The First Latin Conference on Harm Reduction (CLAT1) was celebrated in Barcelona in November 2001, with 700 attendants. Its continuity came in the French town of Perpignan with CLAT2 in May 2003, that reunited almost 1000 participants.
As convinced of the pertinence and significance of such an event, Grup Igia, in collaboration with several institutions and groups, is pleased to announce the Third Latin Conference on drug-related Harm Reduction (CLAT3), to be celebrated in Hospitalet de Llobregat (Barcelona, Spain) from June 30 to July 2, 2005.
Official CLAT Conferences’ languages are French, Italian, Portuguese, English and Spanish, and all sessions will be translated to all these four languages. Posters, and abstracts in the Conference Book, will be presented in the authors’ languages.
More than ten years have past since the arrival to our countries of the “new” ways to cope with drug dependence phenomena, known as Harm Reduction. This tendency was originated in Northwestern Europe under the form of practices and policies with public health aims that developed actions to prenet the transmission of infectious diseases, particularly Aids and hepatitis, among drug injectors. Needle exchange programs were their first and most significant manifestation.
These ways of action have been developed in most Western countries with great variations and differences: experiences, teams, programs, services, strategies, policies, etcetera, configure a widely diverse, multi-faceted, and heterogeneous scene in international scope.
As related to this development, we have lived a process of change in our ways to think of, and act toward the phenomena of drug use, where health-oriented objectives have proggressively gained importance. Consequently, a wide range of professionals from different academic and scientific environments, working at different levels between practice and policies, have come to assume this “new” approach.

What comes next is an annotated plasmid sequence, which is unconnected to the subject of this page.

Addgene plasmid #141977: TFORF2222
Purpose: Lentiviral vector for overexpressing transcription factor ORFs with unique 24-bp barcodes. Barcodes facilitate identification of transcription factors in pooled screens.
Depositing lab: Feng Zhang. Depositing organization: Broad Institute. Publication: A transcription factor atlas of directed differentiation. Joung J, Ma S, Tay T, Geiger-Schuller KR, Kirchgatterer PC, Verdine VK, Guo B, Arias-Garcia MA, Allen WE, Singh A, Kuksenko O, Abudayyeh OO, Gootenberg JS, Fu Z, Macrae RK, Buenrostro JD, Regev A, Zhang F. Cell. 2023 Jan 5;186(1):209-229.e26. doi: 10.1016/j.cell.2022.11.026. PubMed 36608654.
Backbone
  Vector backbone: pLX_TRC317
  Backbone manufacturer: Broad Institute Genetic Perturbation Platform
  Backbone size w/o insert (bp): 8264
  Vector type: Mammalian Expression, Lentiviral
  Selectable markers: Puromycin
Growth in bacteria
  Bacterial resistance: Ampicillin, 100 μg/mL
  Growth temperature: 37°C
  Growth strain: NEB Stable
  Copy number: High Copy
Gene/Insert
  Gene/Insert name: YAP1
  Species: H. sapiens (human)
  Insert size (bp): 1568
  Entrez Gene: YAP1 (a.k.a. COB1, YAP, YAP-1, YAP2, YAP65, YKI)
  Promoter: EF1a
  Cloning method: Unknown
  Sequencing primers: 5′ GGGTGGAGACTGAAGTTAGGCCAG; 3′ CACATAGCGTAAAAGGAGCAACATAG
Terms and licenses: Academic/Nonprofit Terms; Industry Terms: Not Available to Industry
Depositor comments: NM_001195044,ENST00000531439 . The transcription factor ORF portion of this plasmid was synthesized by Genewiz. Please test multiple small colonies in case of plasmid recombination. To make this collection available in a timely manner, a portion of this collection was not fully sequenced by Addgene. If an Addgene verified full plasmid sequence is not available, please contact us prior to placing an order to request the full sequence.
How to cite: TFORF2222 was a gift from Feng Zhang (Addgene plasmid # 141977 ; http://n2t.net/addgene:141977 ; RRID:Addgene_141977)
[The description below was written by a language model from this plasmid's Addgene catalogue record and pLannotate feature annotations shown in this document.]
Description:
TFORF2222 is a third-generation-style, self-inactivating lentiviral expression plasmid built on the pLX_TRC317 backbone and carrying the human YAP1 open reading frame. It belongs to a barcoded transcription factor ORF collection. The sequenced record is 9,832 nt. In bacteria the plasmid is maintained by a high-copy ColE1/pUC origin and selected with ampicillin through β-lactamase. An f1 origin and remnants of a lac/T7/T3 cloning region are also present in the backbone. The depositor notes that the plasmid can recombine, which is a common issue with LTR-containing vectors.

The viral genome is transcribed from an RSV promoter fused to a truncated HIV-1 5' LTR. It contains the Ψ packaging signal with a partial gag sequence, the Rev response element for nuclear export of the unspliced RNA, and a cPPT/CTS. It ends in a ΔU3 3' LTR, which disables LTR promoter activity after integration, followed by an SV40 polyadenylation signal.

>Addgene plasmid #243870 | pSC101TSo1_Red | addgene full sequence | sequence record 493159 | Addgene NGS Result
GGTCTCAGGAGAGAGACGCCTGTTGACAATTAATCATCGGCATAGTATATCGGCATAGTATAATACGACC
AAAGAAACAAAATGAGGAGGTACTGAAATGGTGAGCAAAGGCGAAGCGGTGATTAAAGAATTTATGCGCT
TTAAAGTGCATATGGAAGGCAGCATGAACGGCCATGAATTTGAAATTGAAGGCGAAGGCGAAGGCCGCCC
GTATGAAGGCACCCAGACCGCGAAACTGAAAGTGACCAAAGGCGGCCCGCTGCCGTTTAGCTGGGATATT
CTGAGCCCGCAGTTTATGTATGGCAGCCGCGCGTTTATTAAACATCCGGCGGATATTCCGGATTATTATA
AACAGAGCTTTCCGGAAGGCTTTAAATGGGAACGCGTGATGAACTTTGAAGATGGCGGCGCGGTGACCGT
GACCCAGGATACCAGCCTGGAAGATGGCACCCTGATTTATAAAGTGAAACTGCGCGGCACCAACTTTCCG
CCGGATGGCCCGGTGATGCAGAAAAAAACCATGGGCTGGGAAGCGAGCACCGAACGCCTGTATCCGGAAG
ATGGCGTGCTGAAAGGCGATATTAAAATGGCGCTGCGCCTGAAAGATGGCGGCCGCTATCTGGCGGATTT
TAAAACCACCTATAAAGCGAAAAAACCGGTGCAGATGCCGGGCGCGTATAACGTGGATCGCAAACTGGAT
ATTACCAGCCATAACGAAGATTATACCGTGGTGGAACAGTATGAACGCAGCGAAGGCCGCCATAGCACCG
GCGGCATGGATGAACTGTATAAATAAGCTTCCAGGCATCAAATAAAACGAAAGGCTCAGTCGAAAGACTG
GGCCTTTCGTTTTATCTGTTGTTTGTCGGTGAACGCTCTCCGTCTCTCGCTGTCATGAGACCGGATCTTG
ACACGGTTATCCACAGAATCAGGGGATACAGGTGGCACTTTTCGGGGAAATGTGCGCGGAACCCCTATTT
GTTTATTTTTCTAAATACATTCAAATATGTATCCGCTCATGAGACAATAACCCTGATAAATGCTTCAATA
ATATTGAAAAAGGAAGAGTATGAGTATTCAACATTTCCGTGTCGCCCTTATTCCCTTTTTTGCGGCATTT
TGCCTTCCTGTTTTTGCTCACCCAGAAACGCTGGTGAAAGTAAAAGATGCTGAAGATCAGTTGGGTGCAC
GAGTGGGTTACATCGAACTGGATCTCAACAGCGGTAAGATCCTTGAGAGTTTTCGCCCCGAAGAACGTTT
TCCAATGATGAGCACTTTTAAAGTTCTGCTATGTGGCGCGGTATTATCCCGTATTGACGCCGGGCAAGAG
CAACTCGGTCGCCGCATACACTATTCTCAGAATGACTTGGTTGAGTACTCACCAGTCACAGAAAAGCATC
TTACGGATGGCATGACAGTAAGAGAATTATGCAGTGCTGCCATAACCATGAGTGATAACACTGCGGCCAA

Aware of this complex reality, we created the Latin Conference on Harm Reduction (CLAT) with the purpose to reunite the main actors and agents in the drugs field from Southern European and Latin American countries, every two years, to exchange, disseminate, and reflect upon the evolution of practices and the political, social, cultural, technical, and scientific diversities within which they operate.
This question is a motto since our origins. There is no definitive response for that, but mainly it is related with our wish to have a conference in our languages, addressed to our specific problems and under our particular cultural codes. This intention was channelled through CLAT1 as ways to differentiate from other international conferences with a remarkable Anglo-Saxon stress.
Translation of all sessions to Portuguese, French, Italian and Spanish is an identity trait for CLAT Conferences. And obviously, it also represents a high cost that could not be assumed without the collaboration of our countries’ Governments.
Specifically CLAT3, besides its scientific program, prioritizes the establishment of spaces and dynamics that favour contact among individuals, teams, and institutions from different procedences. We are sure that relational aspects are vital in Latin cultures, and so we will intend that this Conference consists not only of accumulating speeches and science, but also of an environment within which encounters, contacts, and liaisons deem favoured.
Participants in the two prior Conferences came mostly from Southern European and Latin American countries: France, Portugal, Belgium, Switzerland, Italy and Spain; Brazil, Argentina, Chile, Uruguay, Paraguay and Mexico.
For this Third Conference we found it relevant to favor the presence of teams and professionals from two key areas: the Southern Mediterranean (Morocco), and the American francophones (Canada).
Our hope is that individuals, teams, public and private institutions from these and other countries feel interested and comfortable as to take part in the Latin Conference.
CLAT3 intends to call for: health professionals, officials and planners linked to interventions; researchers; organizations and individuals involved with drug dependence phenomena –as victims, actors, advocacists, groups of interest etcetera– that wish to diseminate their experiences, dialogue with others, and take part in a wider collective reflection.